Paulina Peavy (1901-1999)
Paulina Peavy’s provocative art spanned most of the twentieth century and her career paralleled major transformations in American culture: the women’s movement, the civil rights era, the space age, the sexual revolutions, and several technologically advanced wars. Peavy responded to these changes with her work and also explained the esoteric and occult foundation behind her artistic imagination.
In her long and productive creative life, she developed many phases, each more interesting and complex than the last, as she evolved as a person, creator, and spiritual being. Peavy was not only a painter, architect, designer, craftsman, teacher, mother, entrepreneur, gallerist, author, and filmmaker. She was a seer: an ardent feminist, a guide to other worlds, and a devoted pacifist and healer of the modern age.
During the 1920s and 1930s, Peavy probed the reaches of the available esoteric literature and philosophy and joined the ranks of other women channeler-artists including Hilma af Klint, Georgiana Houghton, Emma Kunz, Agnes Pelton, and Ithell Colquhoun. What set Peavy apart, though, was her relationship with Lacamo, the distinct, bodiless entity whom she purported she first encountered at a séance in 1932 and to whom she dedicated the remainder of her life. Lacamo guided Peavy to create a far-reaching body of work, and her belief in her creations as tools to change humanity rather than objects merely to be appreciated would ultimately polarize her from the established fine arts community.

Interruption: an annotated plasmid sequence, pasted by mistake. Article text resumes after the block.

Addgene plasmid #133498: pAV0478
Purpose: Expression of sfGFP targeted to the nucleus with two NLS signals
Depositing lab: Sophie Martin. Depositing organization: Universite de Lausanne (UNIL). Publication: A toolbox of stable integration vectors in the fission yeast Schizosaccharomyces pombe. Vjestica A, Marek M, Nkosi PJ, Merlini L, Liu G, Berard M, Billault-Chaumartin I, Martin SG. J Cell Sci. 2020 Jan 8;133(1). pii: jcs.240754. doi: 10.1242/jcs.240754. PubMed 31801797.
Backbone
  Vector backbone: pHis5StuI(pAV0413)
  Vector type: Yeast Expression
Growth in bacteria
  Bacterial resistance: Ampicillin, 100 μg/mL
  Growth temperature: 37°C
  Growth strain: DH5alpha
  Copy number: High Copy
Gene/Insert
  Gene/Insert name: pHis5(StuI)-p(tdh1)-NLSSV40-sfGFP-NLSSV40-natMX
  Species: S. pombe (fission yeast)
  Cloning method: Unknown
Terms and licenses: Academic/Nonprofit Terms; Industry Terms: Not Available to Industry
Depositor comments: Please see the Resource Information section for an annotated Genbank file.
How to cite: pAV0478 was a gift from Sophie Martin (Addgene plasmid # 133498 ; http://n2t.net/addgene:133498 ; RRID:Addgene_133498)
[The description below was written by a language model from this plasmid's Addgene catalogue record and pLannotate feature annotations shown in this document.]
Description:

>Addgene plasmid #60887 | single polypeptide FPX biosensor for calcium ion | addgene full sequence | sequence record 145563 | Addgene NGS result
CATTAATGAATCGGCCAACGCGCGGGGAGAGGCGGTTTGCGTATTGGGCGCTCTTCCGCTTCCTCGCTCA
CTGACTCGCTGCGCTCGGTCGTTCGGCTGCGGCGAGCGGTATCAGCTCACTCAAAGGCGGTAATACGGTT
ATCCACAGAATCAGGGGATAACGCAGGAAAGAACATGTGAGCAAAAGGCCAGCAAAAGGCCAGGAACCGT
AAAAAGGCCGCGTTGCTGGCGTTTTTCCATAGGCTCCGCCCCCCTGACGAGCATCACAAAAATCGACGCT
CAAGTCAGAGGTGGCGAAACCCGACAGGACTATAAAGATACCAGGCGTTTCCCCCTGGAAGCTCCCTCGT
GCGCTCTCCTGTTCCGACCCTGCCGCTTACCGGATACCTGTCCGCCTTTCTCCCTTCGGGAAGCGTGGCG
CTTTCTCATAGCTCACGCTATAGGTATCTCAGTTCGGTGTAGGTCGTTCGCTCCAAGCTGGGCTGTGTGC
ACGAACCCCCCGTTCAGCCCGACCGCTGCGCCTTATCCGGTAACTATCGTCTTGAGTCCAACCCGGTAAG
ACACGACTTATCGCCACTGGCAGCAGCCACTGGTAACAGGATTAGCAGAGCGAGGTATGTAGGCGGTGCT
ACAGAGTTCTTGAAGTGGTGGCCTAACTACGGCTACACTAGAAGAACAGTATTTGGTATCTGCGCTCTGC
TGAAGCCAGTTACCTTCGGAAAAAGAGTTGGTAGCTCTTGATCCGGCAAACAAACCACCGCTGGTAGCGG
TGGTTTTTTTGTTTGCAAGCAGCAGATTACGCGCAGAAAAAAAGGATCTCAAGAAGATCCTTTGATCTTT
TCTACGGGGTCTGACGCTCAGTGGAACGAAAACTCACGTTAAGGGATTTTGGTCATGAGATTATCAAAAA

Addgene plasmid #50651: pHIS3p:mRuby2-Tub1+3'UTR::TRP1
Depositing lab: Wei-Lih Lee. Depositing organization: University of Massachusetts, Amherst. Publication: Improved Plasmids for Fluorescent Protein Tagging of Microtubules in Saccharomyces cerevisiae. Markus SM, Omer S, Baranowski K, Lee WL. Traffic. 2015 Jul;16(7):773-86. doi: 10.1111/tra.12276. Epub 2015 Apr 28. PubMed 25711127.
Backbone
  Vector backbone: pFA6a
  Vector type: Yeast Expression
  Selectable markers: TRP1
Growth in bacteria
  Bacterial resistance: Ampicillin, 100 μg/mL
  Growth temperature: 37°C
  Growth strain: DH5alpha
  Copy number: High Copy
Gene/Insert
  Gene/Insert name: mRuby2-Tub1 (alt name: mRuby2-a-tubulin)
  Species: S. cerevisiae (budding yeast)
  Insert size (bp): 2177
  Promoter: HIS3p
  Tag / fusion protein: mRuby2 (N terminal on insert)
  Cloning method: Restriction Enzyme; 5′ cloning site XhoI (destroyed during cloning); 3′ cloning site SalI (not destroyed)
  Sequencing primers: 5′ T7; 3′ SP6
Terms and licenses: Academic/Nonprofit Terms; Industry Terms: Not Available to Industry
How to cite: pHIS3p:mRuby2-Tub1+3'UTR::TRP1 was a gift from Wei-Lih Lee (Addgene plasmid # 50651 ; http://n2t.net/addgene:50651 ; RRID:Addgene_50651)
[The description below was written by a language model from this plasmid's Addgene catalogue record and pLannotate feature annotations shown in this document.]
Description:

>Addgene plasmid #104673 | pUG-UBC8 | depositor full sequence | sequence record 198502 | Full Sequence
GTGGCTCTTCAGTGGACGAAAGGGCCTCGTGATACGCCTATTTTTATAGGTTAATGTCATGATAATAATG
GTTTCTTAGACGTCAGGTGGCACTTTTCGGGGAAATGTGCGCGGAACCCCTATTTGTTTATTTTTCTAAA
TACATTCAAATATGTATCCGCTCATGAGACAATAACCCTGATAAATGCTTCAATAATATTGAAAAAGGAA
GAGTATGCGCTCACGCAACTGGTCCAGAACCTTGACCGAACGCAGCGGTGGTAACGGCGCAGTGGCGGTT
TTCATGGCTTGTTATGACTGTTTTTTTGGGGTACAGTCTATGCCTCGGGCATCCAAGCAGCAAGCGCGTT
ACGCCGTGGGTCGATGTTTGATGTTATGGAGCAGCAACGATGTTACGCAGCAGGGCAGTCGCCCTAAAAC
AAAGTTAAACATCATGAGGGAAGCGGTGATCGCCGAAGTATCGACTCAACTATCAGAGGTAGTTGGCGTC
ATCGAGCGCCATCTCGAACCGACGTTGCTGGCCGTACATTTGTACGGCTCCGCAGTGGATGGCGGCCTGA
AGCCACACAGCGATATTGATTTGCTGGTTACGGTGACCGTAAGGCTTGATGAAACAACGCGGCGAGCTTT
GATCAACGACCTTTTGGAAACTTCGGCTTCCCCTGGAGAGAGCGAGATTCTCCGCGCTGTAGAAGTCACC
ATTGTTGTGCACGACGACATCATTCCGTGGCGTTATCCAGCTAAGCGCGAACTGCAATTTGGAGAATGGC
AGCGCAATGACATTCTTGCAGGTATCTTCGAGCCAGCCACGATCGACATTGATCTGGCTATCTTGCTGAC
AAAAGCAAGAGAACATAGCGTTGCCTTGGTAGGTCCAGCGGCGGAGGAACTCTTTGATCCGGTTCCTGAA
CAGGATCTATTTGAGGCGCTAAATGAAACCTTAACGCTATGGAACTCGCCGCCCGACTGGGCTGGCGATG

In 1935 Peavy’s art was shown at Los Angeles’ prestigious Stendahl Gallery, whose stable of artists included Kandinsky and Jawlensky, followed later that year by a solo exhibition at Alma Reed’s Delphic Studios in New York, where the Transcendental Painting Group which included Emil Bissttram, Raymond Jonson and Agnes Pelton, had been exhibited. Peavy was accorded a special showing and presented thirty paintings at the 1939 Golden Gate International Exhibition––the West Coast counterpart to the New York World’s Fair the same year––which celebrated the completion of the San Francisco-Oakland Bay Bridge in 1936 and the Golden Gate Bridge in 1937.
Little understood outside the small circle of visionary artists, philosophers, and astroculture aficionados she kept company with, Peavy was a prophet. She espoused Lacamo’s cosmology that humanity would evolve from males to females and eventually to an androgynous state of higher evolution and enlightenment. Her focus on gender fluidity was prescient as the issue of nonbinary gender and sexual fluidity permeates much of American social discourse today. And she would no doubt be pleased with the recent news that NASA is creating a commission to seriously investigate UFOs. Her reputation required the passage of time to come to terms with the unorthodox ideas that were the foundation of her art and life.
– Ilene Susan Fort, Ph.D and Laura Whitcomb, drawn from the foreword to Paulina Peavy: Painting in Multiple Dimensions, the forthcoming monograph by Laura Whitcomb.